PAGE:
3-Cylinder vs 4-Cylinder Engines. Does More Mean Better?
Why are automobile manufactures going smaller with their engine?
If you are looking to buy a hatchback today, you are quite spoilt for choice; with the i20 from Korea, Maruti Suzuki’s Baleno and Swift, the Freestyle and Figo by the American giants and we also have India contributing to this list with the Tata Tiago and their brand new Altroz. While all these cars offer more or less the same with regards to displacement, power, overall dimensions, weight, interior finish quality and even technology, one aspect separates these cars, dividing them into two categories; whether the engine is a 4-cylinder or a 3-cylinder.
Nowadays, while majority hatchbacks and even sedans in India are available with 4-cylinder engines, a few cars are available with one less cylinder. These 3-cylinder engines are common with the relatively new vehicles such as the Nexon, Tiago and Altroz by Tata and even the Freestyle and Figo Blu by Ford. So why are automobile manufactures deciding to get rid of one cylinder and create brand new engines for their newer automobiles? Starting from scratch and building an entirely new engine is not cheap; a lot of research and development along with resources and money is required. And truth be told, it’s frankly way cheaper to remap the previous 4-cylinder engine to create more power, and shuffle it between different vehicles within the automobile provider’s line-up.
This trend of reducing a piston or two and even downsizing the displacement of engines has been going around for some time now. The 2005 BMW E60 M5, used a naturally aspirated 5.0-litre V10 that produced 500 bhp, this V10 was the last of its kind and was replaced in the successor M5, the F10 with a 4.4-litre twin-turbocharged V8 that produced 50 more bhp as compared to its predecessor. Similarly, the first-generation Ford GT used a supercharged 5.4-litre V8 which produced 550 bhp, this massive V8 was, however, replaced by a more compact Twin-turbocharged 3.5-litre V6 Eco-boost that produced 660 bhp. I’m sure this must have been a hard decision for Ford to make, having to get rid of their iconic V8. Popular for its massive muscle V8, Ford must have replaced it with the smaller V6 with quite a heavy heart. But it was a necessary step since firstly, the design of the next generation GT was compact making no room for a massive V8 and secondly, why use a fuel-guzzling V8 when you can have a more economical and smaller engine that produces 110 more bhp as compared to its predecessor?
30 years back the 3-cylinder engines had gotten popular due to rise in fuel prices, demanding OEMs to create smaller and mileage friendly engines. But these engines were more popular for being extremely noisy and creating harsh vibrations at low RPMs and were soon switched back for the 4-cylinder 4 stroke engines. Now, however, 3-cylinder engines have made a massive comeback and are powering quite a few popular cars as well. The BMW 1.5 litre 3-cylinder is seen on the famous present generation Mini Cooper, this engine also happens to be powering the futuristic hybrid i8. Lastly and most recently, we get to see the first-ever hypercar that is powered by a 3-cylinder 2.0-litre twin-turbocharged engine that produces 600bhp which coupled with 3 electric motors produces a total of 1700 Swedish horses, yes, you guessed it right, I am talking about the hybrid Koenigsegg Gemera.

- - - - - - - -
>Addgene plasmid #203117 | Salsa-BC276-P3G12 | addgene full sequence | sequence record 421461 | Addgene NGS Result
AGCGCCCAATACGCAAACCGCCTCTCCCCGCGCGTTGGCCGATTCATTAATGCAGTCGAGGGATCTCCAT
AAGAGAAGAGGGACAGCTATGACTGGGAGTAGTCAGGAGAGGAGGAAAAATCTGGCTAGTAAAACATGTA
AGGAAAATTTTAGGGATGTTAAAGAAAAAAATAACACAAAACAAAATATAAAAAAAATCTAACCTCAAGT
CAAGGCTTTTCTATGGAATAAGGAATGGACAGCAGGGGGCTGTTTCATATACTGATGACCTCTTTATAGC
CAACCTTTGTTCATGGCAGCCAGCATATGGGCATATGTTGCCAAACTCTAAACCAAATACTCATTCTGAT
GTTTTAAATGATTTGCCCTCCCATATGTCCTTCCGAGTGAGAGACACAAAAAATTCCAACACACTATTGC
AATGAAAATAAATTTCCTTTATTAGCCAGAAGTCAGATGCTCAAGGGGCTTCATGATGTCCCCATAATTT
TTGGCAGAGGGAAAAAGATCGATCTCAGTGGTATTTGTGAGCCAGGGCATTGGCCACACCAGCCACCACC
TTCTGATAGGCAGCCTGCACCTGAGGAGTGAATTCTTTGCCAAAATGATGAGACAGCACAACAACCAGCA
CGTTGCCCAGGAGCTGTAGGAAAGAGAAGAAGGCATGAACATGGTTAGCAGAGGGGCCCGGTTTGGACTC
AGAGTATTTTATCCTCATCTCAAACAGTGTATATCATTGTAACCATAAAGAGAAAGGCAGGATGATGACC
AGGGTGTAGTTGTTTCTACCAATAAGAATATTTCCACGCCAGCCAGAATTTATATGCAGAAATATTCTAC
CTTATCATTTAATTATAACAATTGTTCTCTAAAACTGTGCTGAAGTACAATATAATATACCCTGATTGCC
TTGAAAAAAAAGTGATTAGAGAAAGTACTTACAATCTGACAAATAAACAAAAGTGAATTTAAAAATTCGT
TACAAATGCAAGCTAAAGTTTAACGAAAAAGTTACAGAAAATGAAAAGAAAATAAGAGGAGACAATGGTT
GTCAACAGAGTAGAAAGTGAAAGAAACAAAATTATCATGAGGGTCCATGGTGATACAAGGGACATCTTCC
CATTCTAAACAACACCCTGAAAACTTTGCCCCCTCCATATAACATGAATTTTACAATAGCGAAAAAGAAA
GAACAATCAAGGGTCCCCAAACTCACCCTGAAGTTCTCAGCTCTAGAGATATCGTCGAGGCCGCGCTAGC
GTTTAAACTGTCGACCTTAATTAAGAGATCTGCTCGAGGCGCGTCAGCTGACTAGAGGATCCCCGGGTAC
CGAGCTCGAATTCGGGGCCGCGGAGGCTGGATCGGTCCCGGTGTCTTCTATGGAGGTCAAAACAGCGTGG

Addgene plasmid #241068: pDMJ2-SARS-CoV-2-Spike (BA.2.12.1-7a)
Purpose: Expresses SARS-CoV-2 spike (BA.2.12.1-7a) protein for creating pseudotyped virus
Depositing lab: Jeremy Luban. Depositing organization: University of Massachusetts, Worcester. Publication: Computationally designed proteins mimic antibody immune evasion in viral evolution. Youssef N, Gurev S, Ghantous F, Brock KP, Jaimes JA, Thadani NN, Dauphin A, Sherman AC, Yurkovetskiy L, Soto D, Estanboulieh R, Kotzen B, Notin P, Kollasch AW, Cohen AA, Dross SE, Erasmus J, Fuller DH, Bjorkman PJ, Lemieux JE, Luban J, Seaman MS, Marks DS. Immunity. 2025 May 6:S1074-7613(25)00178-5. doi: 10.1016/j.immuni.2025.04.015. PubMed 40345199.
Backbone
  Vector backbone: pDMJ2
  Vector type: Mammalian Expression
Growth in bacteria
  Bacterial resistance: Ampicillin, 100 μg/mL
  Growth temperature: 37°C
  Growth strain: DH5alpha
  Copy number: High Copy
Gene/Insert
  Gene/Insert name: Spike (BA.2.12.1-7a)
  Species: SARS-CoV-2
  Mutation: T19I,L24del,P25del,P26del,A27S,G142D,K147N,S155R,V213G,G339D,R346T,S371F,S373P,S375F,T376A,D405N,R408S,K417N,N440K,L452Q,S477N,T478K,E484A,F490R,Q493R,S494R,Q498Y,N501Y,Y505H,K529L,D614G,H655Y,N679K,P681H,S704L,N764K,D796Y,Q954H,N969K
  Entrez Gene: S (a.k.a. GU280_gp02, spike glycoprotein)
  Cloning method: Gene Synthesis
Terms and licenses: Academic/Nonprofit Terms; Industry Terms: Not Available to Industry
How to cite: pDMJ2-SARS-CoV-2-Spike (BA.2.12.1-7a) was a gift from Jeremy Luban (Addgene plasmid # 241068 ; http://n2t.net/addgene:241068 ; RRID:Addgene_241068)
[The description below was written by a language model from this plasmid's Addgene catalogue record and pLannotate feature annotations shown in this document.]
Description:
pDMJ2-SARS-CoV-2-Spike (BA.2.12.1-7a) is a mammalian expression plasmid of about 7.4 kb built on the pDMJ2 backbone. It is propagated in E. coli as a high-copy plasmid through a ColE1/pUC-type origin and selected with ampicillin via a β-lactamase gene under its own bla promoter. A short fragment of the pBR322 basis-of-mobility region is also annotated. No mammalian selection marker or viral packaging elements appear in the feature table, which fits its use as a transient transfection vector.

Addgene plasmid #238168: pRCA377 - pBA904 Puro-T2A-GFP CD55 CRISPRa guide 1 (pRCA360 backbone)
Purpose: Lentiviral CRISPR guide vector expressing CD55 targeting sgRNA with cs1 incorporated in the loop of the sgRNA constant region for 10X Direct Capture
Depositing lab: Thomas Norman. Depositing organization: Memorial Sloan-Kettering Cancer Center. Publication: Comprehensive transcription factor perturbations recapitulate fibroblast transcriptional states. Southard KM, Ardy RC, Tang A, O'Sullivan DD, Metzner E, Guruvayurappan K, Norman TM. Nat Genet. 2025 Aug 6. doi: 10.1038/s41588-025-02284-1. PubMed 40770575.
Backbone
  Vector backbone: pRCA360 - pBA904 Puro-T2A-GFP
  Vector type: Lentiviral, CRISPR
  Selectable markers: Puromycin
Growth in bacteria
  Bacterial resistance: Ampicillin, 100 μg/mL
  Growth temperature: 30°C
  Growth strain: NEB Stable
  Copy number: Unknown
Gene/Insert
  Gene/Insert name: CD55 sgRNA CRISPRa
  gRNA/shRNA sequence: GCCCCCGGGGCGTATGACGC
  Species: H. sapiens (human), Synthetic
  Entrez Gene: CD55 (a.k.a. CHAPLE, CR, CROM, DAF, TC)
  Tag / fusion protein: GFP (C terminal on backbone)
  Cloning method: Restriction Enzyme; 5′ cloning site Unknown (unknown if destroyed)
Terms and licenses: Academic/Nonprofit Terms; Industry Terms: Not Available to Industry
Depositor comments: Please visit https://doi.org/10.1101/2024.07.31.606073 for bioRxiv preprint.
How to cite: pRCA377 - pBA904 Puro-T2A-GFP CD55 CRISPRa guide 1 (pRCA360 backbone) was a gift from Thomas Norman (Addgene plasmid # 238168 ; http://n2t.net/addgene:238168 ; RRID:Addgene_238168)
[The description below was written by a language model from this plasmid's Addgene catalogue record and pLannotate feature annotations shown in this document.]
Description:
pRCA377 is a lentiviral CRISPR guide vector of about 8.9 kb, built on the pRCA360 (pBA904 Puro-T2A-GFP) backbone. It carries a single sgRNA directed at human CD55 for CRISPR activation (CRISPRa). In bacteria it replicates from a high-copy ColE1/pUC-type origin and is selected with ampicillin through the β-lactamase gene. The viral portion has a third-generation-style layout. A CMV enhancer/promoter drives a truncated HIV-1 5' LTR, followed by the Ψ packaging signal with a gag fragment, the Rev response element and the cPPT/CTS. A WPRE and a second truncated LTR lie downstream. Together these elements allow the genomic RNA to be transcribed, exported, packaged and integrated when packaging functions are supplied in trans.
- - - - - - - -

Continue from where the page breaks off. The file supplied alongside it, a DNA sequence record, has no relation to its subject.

Coming back to the more affordable common man’s vehicle, companies like Ford and Tata have decided to replace their in-line 4-cylinder engines with smaller and more compact 3-cylinder engines for similar reasons. Like previously mentioned these engines are compact hence they fit into various engine bays, making it possible to mass-produce such engines and fit them into different vehicles belonging to the same automobile manufacturer. An example of this would be the 3-cylinder engine used in the Tata Tiago which is the same as the one used in the Nexon, apart from the addition of the turbocharger which helps the Nexon produce more horse-power. Next, because these engines are smaller and weigh less, they provide better mileage. To second the mileage argument, since one piston has been removed the number of moving parts within engine has reduced, this in turn, reduces the loss of energy due to friction, which results in better mileage and a longer life span of the engine.
The cons of a 3-cylinder engine are rather less as compared to the pros and in my opinion, are overruled, but nevertheless, let’s cover them for the sake of argument. Yes, it's true that 3-cylinder engine is noisier and vibrates more as compared to their rival, and this is primarily because of the odd number of cylinders and the 60-degree power lag that one experiences in a 3-cylinder during the course of a four-stroke. But these issues have been taken care of by modern advancements in metallurgy, engine design and fuel injection designs. Another advancement used by auto manufactures to prevent the rocking action of these odd cylinder engines is by providing a heavier crankshaft, which even though excessive is a necessary step towards creating a smoother 3-cylinder engine.
Having covered the basic logistics as to why OEMs are reducing the size of their engines and having also discussed the pros and cons of a 3-cylinder engine; let me know your thoughts in the comment section. Do you agree that smaller, turbocharged and fewer cylinder engines are better and the way forward or should companies instead stick to bigger naturally aspirated engines?